A study by STEM Learning, the UK’s largest organisation providing STEM education and career support, shows that current skills shortages are costing businesses in the sector a total of £1.5bn per year in temporary staffing, recruitment, training costs and inflated salaries. Businesses are facing a shortfall of 173,000 skilled workers, and 89 per cent of businesses have struggled to recruit staff over the past year, the report says.
On average, each business surveyed for the report has 10 unfilled roles. The shortage of qualified people means that recruitment is taking an average of 31 days longer than expected, forcing three quarters of companies to turn to temporary staffing solutions, reduce hiring levels, train staff in-house or inflate salaries by up to £8500 in larger companies to attract the right talent.
Because of the shortage, 54 per cent of employers surveyed thought the UK risked falling behind in technological development; 43 per cent said the country could lose its R&D credentials, while half thought the country’s attractiveness to overseas investment would be adversely affected.
Other problems identified in the survey included a lack of awareness of available jobs and a lack of meaningful work experience opportunities.
“We are heading towards a perfect storm for STEM businesses in the UK – a very real skills crisis at a time of uncertainty for the economy and as schools are facing unprecedented challenges,” commented Yvonne Baker, chief executive of STEM Learning. “The shortage is a problem for employers, society and the economy, and in this age of technological advancement the UK has to keep apace. We need to be in a better position to home grow our talent but it cannot be left to government or schools alone – businesses have a crucial role to play too.”
Meanwhile, a freedom of information request from CASE (Campaign for Science and Engineering) to the Home Office has revealed that over 6000 applications for visas from skilled overseas workers holding a job offer were refused between December 2017 and March 2018. Of these, 3500 were in engineering, IT, technology, STEM teaching and medical roles.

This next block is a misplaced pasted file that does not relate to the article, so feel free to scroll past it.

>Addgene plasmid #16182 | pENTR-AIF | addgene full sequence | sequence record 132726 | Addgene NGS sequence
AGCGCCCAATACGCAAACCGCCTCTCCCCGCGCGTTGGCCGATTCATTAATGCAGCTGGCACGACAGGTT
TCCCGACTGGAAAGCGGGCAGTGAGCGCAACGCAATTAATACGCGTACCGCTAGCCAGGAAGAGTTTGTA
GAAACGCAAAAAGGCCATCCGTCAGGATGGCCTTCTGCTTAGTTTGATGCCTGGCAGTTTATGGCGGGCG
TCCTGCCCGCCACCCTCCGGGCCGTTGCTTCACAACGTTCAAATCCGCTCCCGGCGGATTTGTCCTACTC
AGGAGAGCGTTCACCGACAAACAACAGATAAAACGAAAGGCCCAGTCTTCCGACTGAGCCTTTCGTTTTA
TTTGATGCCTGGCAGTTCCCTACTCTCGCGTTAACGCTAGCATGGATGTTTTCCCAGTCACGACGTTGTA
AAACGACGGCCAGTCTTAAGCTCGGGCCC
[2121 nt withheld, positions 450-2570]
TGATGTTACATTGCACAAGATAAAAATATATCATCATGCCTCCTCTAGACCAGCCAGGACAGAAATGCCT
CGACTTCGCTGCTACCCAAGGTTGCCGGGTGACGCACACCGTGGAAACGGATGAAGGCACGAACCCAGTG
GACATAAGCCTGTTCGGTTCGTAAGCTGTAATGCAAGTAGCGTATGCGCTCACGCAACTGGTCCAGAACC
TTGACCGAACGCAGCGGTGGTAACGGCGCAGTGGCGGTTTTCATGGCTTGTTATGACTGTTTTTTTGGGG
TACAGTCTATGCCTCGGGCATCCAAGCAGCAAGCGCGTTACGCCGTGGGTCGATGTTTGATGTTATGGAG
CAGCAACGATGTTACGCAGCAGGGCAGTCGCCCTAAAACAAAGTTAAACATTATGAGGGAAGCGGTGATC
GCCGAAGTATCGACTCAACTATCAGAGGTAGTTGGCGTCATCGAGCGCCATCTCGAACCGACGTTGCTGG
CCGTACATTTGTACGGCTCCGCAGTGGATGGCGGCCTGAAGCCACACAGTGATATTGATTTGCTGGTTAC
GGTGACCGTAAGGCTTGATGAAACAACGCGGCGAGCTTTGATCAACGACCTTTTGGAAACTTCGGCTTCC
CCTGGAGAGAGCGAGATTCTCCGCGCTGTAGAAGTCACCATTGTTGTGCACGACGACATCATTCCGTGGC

The applications were for Tier 2 (General) visas, a category reserved for people who have been offered a skilled job in the UK and from outside the European Economic Area and Switzerland. There is an annual cap on the number these visas, with a total of 20,700 per year.
In March, immigration minister Caroline Noakes dismissed calls to increase the cap, stating that the policy was under review but that businesses should first look to employ people from within the UK, and that the government was committed to reducing immigration levels to “sustainable levels”. Since the cap was introduced in 2011, CASE has argued that the policy needed to be changed. Although difficulties in recruitment within the National Health Service have been common knowledge for some time, the FOI request now reveals that STEM industries are also having difficulties.
“The 6,080 refusals, however damaging, are not a mistake,” CASE said. “It is the logical conclusion of this policy. If the demand from employers for hiring skilled individuals from outside the EEA exceeds the number the cap allows in any given month, employers will be left with unfilled vacancies as they have already gone through a recruitment process and found no suitable candidates domestically.”
Breaking down the figures, CASE revealed that 392 of the refusals were for scientists and engineers, 1226 were for IT and tech professionals, and 197 were for teachers. The scientists and engineers category includes civil, mechanical, electrical and electronic, design, production and environmental engineers. It is possible that some of the refusals were for applications that had been repeated within the same month. "With a reported shortage of 20,000 engineers every year in the UK, there can be no excuse in refusing highly-skilled engineers,” CASE said.” The UK desperately needs engineers to develop infrastructure, improve processes and apply basic research to help to grow the UK economy.”
CASE executive director Sarah Main commented that these figures reveal a serious problem with the visa cap. "The cap is beginning to cause damage and it needs to be addressed quickly. In the immediate term, shortage and PhD level roles should be made exempt from the cap. This would be in line with the priority already afforded to these roles and would create the headroom for other vital roles," she said. “In the long term, an immigration system for a Global Britain that supports research and innovation should not feature a cap on the international specialists we want to attract."